Traditionally, art isn’t thought of as a medium to unravel and solve the deepest issues and conflicts of our psyche. However, art as a therapy actually dates back to the 1940s, when artists like Adrian Hill, Edward Adamson, Michael Edwards, and Rita Simons encouraged people to express themselves through art, which would then be analyzed by mental health professionals.

I have been questioning lately why I started painting in the first place, and it was precisely to find some solace and therapeutic benefits in making art. When you unload your unconscious onto paper or canvas, the mind does amazing things in portraying what exactly is going on in your life at that moment. No matter what type of art you create, or even if you leave a blank piece of paper on the table, we communicate something with virtually everything we do in life. In art, this is most evident as it’s largely about self-expression.

How I Use Art as Therapy

When all work is done, whether it is a painting I’m making for a customer or I’m helping a client with their marketing needs, I enter a mode I call the “do whatever you want” mode. In this scenario, I allow myself to completely succumb to my instincts, wishes, and desires, which I express through my mediums. This practice helps me express myself freely without the pressure to deliver something specific or follow certain rules. It’s meant to be a method of emotional ventilation.

I usually do this through a few methods, but one of the primary ones is painting. I don’t think much about the painting in terms of it going on a wall, being purchased by someone, or being displayed in an exhibition. This form of painting is purely for my own therapeutic and self-expressive purposes. These paintings are for me alone, which removes the pressure and responsibility you normally have when creating commissioned pieces or working on a new collection meant to be sold. It’s liberating, as you can try various things, experiment, and really explore in an unshackled state.

The Effect It Has on Me

I also use writing as a way to explore and express myself. Like this article, which I am writing just for myself, it serves no commercial or marketing purpose whatsoever. It helps me lay down my thoughts and emotions so I don’t have to keep them in my head and be troubled by them. In this way, they are expressed, and I can move on.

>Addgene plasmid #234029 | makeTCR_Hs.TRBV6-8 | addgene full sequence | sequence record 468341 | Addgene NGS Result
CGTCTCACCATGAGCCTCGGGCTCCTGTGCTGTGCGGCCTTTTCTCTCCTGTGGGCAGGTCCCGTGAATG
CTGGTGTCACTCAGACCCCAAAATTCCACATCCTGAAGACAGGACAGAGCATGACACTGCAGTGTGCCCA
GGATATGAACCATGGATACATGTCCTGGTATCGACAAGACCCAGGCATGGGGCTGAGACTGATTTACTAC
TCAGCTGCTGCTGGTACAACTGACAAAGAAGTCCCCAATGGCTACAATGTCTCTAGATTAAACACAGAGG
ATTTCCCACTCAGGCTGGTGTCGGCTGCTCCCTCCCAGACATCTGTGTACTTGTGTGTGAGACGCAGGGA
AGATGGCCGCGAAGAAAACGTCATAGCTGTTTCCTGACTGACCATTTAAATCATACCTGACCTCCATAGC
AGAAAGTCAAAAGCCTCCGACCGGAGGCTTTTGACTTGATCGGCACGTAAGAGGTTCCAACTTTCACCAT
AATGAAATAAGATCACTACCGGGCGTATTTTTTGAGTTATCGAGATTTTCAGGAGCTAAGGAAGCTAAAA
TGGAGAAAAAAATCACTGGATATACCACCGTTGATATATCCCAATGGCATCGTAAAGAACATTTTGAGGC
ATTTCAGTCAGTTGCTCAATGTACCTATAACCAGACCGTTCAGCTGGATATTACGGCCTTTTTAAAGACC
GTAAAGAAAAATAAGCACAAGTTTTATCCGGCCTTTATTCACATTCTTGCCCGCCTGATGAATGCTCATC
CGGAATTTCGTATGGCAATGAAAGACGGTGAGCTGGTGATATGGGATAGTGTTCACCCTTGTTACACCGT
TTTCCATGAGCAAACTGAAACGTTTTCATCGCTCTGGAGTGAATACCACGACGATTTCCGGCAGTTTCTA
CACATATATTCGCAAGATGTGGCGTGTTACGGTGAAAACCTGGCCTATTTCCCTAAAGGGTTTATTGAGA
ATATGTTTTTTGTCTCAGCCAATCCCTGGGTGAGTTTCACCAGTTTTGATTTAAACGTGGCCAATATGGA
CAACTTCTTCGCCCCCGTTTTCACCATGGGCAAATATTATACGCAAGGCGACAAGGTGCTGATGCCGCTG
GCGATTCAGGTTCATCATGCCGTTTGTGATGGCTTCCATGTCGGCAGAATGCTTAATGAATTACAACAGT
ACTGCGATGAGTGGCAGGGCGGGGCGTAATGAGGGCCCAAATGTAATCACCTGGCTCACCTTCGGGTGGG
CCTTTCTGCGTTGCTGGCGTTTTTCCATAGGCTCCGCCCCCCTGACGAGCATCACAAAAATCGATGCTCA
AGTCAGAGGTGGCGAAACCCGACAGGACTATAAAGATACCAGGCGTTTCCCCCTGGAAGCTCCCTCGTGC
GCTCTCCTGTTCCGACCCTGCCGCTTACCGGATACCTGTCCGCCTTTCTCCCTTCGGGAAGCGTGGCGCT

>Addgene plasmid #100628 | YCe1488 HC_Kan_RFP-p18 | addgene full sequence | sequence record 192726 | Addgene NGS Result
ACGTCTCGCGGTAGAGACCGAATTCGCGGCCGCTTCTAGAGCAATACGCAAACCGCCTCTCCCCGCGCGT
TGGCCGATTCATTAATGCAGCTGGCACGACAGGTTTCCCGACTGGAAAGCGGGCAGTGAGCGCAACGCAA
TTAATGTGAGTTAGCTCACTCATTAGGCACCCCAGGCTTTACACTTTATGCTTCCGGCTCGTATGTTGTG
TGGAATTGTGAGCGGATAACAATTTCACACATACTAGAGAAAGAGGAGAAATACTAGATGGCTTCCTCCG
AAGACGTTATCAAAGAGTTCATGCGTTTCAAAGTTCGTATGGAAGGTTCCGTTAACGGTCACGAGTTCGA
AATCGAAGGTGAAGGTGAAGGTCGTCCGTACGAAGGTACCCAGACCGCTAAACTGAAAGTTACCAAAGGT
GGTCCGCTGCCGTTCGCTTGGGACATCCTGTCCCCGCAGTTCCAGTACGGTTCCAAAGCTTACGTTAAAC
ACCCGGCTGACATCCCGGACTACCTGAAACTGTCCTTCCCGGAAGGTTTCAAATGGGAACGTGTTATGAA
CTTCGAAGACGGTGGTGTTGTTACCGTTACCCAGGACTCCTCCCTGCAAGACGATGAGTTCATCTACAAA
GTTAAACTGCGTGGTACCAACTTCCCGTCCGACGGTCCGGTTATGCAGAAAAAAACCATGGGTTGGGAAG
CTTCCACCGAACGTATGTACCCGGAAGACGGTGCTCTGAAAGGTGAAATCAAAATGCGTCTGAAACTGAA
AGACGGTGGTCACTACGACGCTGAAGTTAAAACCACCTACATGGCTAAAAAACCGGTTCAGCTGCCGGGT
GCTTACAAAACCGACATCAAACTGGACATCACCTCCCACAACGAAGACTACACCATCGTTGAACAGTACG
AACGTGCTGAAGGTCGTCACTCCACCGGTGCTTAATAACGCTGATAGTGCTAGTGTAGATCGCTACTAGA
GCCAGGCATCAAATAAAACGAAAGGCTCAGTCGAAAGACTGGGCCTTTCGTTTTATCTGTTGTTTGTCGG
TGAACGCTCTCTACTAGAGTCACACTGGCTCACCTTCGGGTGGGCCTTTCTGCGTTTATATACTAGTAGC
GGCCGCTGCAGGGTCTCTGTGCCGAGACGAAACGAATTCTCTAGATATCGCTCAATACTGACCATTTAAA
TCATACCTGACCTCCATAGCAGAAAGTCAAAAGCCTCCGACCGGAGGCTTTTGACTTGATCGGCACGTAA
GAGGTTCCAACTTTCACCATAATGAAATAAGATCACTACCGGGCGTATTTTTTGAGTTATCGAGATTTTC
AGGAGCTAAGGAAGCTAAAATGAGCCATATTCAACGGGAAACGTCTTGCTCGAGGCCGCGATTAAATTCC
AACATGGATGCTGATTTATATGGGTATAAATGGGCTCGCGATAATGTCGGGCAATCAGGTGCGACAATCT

The part of the analysis I usually do on my own, as I have been trained by psychologists to analyze my thoughts and emotions. This helps me move on and resolve conflicts and dilemmas that trouble me. It also helps me understand the current moment of my life and what I need to do next.

This form of self-expression and therapy is a necessity for me. It’s a must. I need to do this to keep myself sane. If I don’t, odd things start happening to me. For example, the other day, I spilled red wine on my new fleece jacket. What a shame. Also, once I was so polarized in my brain while working, I hit my head while opening a door—something that normally wouldn’t happen. So, I use art not only as a form of creative expression but also as a way to navigate my life.

What I Can Conclude from This

The findings are the same as always: art, for me, is a necessary form of therapy and expression that I absolutely cannot function properly without. When I discovered painting, I found a healthy way to put my emotions and thoughts to good use—one that promotes confidence, self-esteem, mental health, and imagination. The fact that this pursuit has led to creating artwork that people want to buy and consume is a result of me posting my works and marketing them as products. That is great, of course, but I don’t forget why I started painting in the first place: to help me overcome personal challenges, engage my brain, and discover new things about myself and the world around me.